High Fives Foundation Featured on ESPN

High Fives Foundation Featured on ESPN

The High Fives Foundation was recently featured on ESPN after founder Roy Tuscany came upon an article on how coronavirus is changing the culture around high fives. Tuscany reached out and presented another angle on high fives in the age of a global pandemic. Rather than focusing on how the spread of a virus may bring about the end of a high five or a handshake, as a society, we should be focusing on spreading positivity. 

The segment starts off with a compilation of athletes rejoicing including LeBron James, Travis Kelce, and Joe Thornton, with a now-familiar gesture, the high five. But it wasn’t always the go-to method of celebration. In fact, the first known high five didn’t even happen until 1977 at an MLB Astros/Dodgers game. ESPN host Kenny Mane opens up with the history of the high five and how COVID-19 is destroying a tradition. But he goes on to say that there is another way to celebrate high fives.

Enter the High Fives Foundation. 

Roy Tuscany is introduced and speaks about the good that his Foundation is doing in the name of High Fives. After starting with the history of the High Fives Foundation and his own injury, Tuscany goes on to talk about how a high five can represent spreading joy and inspiration by paying it forward rather than only representing a physical expression of stoke.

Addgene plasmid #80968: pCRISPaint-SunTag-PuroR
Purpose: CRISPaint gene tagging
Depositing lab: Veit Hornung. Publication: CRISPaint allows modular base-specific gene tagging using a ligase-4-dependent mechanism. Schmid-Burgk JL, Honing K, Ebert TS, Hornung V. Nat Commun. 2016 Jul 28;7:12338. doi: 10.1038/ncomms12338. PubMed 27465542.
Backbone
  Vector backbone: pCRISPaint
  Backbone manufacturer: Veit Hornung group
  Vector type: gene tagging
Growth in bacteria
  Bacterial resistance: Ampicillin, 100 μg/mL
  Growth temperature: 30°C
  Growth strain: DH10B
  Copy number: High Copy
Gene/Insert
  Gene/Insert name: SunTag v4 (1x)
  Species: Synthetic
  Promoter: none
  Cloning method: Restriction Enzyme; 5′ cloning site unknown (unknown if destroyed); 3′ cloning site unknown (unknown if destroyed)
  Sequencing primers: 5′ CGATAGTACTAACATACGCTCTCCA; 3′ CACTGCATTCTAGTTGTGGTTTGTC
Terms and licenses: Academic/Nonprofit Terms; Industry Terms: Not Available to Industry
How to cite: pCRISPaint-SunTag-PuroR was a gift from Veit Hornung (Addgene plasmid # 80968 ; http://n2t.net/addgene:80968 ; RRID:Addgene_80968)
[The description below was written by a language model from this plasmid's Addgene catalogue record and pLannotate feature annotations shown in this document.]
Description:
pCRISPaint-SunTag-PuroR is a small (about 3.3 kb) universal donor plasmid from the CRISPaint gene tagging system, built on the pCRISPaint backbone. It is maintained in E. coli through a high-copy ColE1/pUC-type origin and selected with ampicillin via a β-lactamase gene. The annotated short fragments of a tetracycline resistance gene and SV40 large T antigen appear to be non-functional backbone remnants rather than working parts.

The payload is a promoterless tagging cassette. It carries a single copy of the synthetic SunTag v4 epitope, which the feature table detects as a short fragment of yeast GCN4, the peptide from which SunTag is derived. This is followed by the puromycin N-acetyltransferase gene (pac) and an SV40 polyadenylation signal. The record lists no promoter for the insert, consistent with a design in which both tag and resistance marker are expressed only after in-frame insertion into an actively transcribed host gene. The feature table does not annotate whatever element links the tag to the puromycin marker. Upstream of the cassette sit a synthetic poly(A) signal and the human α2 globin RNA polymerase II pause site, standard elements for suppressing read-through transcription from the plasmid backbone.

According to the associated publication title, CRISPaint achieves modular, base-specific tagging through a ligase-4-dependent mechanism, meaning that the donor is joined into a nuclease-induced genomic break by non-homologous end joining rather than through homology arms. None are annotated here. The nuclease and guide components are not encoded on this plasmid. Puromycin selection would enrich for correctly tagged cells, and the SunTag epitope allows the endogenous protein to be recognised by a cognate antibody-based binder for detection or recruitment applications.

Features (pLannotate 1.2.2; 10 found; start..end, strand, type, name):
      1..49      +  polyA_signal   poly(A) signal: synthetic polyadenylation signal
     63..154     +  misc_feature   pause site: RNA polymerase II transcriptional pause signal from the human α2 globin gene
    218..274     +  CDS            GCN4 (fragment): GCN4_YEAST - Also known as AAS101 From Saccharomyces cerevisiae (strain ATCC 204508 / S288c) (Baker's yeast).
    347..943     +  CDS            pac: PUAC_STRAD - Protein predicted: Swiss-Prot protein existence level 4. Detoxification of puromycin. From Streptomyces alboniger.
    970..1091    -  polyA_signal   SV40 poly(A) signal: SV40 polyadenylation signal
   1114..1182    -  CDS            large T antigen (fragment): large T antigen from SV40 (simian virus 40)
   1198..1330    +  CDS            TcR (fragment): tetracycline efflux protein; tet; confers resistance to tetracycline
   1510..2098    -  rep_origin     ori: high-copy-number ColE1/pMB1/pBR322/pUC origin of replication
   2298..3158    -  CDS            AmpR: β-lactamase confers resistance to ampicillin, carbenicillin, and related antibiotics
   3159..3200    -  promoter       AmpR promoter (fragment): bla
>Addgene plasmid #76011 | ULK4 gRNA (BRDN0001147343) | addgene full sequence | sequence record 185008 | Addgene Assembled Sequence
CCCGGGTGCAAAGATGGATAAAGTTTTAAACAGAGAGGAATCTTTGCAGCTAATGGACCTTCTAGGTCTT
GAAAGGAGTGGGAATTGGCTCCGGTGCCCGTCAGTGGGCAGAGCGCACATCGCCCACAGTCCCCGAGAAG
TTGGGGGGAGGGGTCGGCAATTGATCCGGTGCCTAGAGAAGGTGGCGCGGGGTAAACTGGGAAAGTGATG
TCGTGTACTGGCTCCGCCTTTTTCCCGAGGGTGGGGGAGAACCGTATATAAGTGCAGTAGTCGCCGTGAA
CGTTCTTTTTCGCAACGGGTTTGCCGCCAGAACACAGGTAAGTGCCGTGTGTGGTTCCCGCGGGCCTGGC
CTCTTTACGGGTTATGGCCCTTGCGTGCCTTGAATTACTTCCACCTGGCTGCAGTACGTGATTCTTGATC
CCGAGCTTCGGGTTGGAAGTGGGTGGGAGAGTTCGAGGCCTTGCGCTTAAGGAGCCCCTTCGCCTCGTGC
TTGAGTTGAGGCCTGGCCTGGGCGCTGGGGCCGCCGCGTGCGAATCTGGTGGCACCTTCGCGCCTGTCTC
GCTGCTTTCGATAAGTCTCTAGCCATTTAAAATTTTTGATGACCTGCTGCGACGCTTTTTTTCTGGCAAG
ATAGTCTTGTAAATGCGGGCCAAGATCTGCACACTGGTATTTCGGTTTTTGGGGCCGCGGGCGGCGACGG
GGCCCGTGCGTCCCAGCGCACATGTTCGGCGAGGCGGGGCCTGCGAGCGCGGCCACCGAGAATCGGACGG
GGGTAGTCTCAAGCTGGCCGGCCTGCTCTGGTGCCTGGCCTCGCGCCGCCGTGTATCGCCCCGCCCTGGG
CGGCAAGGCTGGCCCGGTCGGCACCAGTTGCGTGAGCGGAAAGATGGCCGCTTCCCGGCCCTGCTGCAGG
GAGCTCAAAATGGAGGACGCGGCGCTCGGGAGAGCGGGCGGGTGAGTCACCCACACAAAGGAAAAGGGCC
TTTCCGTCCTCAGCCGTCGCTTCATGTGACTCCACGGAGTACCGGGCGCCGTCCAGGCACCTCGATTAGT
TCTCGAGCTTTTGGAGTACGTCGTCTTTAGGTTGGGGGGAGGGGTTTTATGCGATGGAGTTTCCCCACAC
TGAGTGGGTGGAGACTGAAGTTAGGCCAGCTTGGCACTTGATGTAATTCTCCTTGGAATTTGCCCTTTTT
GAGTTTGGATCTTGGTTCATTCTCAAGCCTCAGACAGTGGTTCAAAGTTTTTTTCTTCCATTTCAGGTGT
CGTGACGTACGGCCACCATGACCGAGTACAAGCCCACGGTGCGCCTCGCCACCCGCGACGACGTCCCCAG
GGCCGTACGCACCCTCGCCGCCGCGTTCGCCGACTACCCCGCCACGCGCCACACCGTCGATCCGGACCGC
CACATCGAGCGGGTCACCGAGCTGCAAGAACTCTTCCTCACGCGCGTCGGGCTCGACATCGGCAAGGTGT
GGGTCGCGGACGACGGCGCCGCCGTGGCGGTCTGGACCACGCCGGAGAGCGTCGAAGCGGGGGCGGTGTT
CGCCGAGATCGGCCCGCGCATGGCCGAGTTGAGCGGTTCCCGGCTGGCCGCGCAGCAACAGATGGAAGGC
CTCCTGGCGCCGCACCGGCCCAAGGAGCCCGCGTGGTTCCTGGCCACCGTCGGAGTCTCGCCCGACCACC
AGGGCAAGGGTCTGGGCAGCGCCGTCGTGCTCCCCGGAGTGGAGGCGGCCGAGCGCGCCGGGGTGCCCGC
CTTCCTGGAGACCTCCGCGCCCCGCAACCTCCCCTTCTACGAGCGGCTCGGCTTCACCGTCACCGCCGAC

High Fives Foundation has paid it forward by supporting 314 athletes and others with life-changing injuries, disbursing $4 million for individuals in 38 states. The group operates a training facility in Truckee, Calif. that provides grants for therapy, recovery, and training, and runs educational programs to promote helmet use and other safety practices. Positivity radiates throughout the non-profit and its activities daily.


The High Fives Foundation doesn’t want the high five to go away but wants it to represent doing the things we love rather than physical contact. 

Watch the ESPN segment here and spread the love!